Recently, the IT landscape was shuck at its core when Bloomberg Businessweek reported that mainboards from market leader Supermicro came with tiny spy chips no bigger than the size of a grain of rice. If this turned out to be true, most data centers would be at risk of data theft or computer sabotage. The main potential victims were said to be US cloud service providers with their gigantic databases. And while fierce debate rages on, there's also a political side. So who's deceiving whom?
2010 was a special year: Google voluntarily gave up money. After Chinese censorship authorities had tightened the thumbscrews, the US company faced the consequences and withdrew from the Chinese market, leaving the field to their competitors. This also meant services like Gmail, Google Drive or Playstore were no longer welcome in the Middle Kingdom. This move earned Google a lot of respect, further underpinning their "Don't be evil" mentality and their quest for freedom of information. Eight years later, both their noble mindset and scruples have seemingly gone up in smoke. Enter Dragonfly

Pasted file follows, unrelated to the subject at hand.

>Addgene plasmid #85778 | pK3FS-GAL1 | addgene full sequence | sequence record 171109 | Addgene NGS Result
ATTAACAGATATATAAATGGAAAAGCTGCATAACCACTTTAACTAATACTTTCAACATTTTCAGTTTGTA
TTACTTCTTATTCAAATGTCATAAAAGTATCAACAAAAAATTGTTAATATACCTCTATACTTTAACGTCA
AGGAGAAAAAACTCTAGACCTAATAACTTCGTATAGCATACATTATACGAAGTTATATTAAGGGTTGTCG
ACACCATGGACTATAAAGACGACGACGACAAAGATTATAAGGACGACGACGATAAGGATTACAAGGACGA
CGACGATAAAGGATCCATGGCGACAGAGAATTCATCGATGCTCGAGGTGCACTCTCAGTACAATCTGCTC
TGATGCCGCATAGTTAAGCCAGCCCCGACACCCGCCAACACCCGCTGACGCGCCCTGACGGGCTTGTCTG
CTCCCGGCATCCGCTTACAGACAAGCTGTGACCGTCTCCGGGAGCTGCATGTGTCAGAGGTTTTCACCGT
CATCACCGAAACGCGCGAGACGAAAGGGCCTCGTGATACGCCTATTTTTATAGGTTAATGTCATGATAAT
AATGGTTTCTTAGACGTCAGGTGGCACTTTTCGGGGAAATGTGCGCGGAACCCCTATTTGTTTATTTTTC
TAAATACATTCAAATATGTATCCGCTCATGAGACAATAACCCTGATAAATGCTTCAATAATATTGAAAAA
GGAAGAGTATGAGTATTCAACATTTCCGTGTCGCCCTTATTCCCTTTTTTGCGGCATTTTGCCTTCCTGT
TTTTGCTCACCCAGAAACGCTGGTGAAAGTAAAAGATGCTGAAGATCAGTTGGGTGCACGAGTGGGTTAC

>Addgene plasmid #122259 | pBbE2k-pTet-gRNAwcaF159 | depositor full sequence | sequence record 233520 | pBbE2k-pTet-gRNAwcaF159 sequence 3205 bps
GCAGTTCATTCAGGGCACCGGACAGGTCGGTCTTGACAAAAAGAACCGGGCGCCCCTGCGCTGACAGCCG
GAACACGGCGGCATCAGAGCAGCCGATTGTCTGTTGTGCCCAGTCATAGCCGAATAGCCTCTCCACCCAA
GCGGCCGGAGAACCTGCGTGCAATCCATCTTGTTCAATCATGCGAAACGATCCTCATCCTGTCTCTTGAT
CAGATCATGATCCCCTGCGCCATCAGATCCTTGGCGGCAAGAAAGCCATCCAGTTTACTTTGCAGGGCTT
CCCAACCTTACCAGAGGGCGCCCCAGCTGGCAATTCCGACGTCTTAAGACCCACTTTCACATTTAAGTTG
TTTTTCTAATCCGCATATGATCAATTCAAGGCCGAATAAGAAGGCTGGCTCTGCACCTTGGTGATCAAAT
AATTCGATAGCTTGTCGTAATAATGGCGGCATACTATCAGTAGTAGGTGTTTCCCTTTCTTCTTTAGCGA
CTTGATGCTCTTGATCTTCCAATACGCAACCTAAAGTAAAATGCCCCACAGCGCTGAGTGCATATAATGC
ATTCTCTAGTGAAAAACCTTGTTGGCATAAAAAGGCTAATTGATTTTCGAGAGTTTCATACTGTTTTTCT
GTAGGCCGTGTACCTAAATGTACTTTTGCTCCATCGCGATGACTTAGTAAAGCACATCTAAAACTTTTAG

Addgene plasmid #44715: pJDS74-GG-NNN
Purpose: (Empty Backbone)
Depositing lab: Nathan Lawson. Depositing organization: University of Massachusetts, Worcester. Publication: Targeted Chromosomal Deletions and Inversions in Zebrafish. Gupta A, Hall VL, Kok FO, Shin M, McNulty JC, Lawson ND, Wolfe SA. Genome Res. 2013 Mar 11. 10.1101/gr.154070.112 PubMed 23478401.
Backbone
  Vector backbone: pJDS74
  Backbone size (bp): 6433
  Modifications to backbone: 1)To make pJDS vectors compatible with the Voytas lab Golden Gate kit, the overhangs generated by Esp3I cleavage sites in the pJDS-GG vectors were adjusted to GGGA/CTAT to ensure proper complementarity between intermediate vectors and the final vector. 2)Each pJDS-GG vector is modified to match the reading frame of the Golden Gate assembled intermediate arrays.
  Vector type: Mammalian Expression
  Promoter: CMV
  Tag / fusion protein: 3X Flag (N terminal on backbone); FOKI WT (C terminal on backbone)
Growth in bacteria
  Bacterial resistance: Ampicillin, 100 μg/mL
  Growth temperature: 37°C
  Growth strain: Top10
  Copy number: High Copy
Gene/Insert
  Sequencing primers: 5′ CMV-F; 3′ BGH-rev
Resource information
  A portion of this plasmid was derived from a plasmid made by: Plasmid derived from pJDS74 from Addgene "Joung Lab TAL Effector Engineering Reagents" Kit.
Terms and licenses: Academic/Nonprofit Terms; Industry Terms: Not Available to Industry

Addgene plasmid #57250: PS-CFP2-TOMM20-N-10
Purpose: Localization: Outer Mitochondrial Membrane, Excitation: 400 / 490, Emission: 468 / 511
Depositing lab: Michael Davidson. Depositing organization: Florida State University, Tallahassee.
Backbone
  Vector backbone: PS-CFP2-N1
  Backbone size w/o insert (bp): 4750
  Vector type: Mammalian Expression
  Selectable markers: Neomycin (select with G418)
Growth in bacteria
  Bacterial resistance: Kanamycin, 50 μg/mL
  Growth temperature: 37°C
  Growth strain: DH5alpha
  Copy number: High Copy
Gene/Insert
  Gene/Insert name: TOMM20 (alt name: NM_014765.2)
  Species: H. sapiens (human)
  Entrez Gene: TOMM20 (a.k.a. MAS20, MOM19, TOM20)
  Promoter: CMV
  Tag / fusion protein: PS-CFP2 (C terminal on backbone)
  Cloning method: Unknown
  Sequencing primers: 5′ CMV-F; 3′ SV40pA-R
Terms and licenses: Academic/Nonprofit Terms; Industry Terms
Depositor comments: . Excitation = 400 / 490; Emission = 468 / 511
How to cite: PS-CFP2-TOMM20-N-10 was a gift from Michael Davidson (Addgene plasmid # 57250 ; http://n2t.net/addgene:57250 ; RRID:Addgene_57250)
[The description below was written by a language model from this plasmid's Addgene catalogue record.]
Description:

You can't escape them. They're in the news, on entertainment programs or show up in Internet ads. Cryptocurrencies are ubiquitous. But how do they work and how can a single individual, that might not even exist, invent a new currency along with the technical foundation? Though there are now quite a number of cryptocurrencies available, I'll focus on the darling of the digital currency movement: Bitcoin.
When managers have a chat without firing off marketing buzzwords things get really interesting. Last week, Joe Belfiore, the man in charge of Windows Edge, announced the end of Windows in the mobile space as a side note. Windows 10 for cellphones will no longer be developed and users will only receive bug fixes and security updates until the end of 2019. That means there'll only be two big competitors left in the cellphone market, i.e. iOS and Android. Even though Windows Phone ran on only 1% of all cellphones it had a resounding effect. Rarely had it become so apparent where market power ends and how hard it is to close an innovation gap.